MESA, Ariz. — One hundred sixty-six days.
Get your tickets now if you’re a Jeff Samardzija fan, and get a good look at the Cubs’ Opening Day starter while you can. Because even he knows his Cubs career is on the clock as spring training opens.
And he knows the 166 days until the trading deadline might be even a little optimistic in terms of how much time he has left with the Cubs.
“All I can do is increase my value as much as possible, and I think in the end it’s going to help the organization no matter what,” he said Friday as the Cubs held their first official workouts of the spring. “Either it helps the organization by keeping me here and proving to them that I’m that guy, or I increase my value and it helps them get prospects in return.”
Samardzija, 29, avoided arbitration a week ago when he agreed to a one-year, $5.345 million deal. And he has another year of arbitration eligibility left.
But after 16 months of stalemate on terms of a potential long-term contract, he was shopped over the winter and — barring a sudden reversal of his status — is poised to be traded before his trade value drops dramatically after the July 31 non-waiver deadline.
“Both sides are justified; it’s not like anyone is asking for some outlandish concept,” said Samardzija, whose inability to reach an agreement has more to do with his confidence in his rising value as a potential frontline starter and a skepticism over how committed the organization is to ending this rebuilding process any time soon.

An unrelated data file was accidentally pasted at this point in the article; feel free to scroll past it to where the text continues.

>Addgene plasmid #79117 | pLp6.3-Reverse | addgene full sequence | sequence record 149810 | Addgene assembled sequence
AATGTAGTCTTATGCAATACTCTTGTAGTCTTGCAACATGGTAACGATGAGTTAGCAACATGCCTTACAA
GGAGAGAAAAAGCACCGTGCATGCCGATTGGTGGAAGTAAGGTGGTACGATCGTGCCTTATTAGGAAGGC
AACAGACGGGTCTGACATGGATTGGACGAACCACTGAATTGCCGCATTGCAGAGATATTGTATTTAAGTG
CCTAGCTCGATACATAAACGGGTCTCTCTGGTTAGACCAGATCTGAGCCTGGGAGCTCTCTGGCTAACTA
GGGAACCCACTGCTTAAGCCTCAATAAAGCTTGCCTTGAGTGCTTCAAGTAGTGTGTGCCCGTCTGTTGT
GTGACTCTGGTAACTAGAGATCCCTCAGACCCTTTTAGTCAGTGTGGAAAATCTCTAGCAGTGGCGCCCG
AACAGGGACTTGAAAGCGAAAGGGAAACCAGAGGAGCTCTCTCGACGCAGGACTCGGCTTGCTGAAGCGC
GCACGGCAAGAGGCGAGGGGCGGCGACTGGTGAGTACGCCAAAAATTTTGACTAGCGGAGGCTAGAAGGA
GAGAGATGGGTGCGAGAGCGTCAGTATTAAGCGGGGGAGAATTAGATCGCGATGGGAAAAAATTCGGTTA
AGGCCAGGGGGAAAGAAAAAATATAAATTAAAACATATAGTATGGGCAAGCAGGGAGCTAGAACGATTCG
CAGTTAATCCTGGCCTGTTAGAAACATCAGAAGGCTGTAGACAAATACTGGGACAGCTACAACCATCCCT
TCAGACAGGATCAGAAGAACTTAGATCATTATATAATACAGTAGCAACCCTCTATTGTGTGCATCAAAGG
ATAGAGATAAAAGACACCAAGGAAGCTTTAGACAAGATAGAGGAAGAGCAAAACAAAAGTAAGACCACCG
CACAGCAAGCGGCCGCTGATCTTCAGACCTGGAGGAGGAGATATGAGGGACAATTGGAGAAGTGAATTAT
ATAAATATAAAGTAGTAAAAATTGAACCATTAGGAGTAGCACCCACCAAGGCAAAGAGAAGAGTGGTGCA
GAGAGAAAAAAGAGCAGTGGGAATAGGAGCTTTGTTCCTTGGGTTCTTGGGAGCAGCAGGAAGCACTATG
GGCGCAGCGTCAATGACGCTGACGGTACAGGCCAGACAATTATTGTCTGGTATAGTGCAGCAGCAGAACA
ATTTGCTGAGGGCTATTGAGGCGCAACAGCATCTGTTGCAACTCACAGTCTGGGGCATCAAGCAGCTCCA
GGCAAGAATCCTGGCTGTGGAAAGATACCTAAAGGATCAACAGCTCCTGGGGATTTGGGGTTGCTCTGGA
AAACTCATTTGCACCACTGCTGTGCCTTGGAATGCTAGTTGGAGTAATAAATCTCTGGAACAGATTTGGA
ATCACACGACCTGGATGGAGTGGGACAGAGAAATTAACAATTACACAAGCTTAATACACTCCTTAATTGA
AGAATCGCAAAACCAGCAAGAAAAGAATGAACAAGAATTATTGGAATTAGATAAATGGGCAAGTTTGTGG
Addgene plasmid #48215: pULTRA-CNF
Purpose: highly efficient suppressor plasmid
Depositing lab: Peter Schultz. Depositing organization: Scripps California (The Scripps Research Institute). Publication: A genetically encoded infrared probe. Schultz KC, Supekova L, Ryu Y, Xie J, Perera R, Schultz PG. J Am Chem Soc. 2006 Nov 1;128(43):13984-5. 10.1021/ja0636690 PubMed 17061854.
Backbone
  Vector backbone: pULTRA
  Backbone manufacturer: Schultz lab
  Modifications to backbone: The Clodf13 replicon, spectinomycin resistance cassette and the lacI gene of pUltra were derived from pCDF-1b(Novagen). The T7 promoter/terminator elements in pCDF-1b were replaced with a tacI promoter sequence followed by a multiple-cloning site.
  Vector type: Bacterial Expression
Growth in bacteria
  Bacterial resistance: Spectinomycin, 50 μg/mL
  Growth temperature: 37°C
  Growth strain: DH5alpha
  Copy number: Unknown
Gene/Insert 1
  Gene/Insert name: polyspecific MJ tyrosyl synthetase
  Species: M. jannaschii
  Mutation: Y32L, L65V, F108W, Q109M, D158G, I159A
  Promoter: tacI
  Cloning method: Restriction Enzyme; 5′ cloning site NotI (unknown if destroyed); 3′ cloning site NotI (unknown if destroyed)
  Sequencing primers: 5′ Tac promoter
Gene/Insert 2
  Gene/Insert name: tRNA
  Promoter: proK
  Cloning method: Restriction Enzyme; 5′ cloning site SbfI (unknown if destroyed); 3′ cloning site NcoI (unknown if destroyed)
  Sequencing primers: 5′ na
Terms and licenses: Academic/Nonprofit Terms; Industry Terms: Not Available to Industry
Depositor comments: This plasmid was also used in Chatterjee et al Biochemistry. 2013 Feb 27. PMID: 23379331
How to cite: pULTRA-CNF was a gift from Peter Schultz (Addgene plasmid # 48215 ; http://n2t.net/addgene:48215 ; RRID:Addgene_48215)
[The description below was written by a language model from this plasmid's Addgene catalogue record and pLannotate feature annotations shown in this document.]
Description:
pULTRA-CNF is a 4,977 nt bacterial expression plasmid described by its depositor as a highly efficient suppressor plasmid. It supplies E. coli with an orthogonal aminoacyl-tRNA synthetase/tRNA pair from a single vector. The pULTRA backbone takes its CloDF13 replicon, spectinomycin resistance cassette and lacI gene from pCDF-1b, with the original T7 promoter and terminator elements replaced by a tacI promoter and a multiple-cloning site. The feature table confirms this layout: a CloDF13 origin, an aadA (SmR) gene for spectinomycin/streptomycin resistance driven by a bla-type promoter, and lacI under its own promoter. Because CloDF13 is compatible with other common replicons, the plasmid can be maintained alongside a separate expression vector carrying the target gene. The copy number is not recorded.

Complicating the situation is a history with the third-year front office that includes cutting his salary in 2012 and freezing it in 2013, along with a club policy against no-trade clauses (providing even less incentive for compromising for the purpose of staying where he wants to be).
Samardzija, who maintains good relationships with front-office bosses, talked again about the “tough” task of separating the business end of the game from the “emotional attachment” he has for the team that drafted the northwest Indiana native out of Notre Dame in 2006.
He talked about “how bad I want to be here,” adding, “The more this process goes along, though, the more I realize that it is a business, and that attachment only goes so far.”
It leaves him in the same category as newcomer Jason Hammel, this year’s Scott Feldman/Paul Maholm-like flip candidate in the starting rotation.
“I knew I was going to get that question,” Hammel said with a smile on his first day of media interviews after signing a one-year, $6 million deal.
For now, both pitchers say the same thing: that they plan to concentrate on their pitching and hope to still be Cubs at the end of the season.
“All I can do is my job to the fullest and keep being wanted,” Samardzija said.
But the reality of the Cubs’ lengthy, underfunded rebuilding process is that the front office likely will be compelled to trade 40 percent of its starting rotation for the third consecutive year to bolster the pitching pipeline in the farm system.
‘‘I think that comes down to where we’re at as a team,” Samardzija said. “We come out and we get hot as a team, I think you’re going to hear the dialogue change.
“But it’s all speculation, and you’ve got to start playing on the field before you get a better answer, a better feel for that. . . . Sometimes you’re just a product of the situation. I think that’s where I’m at.”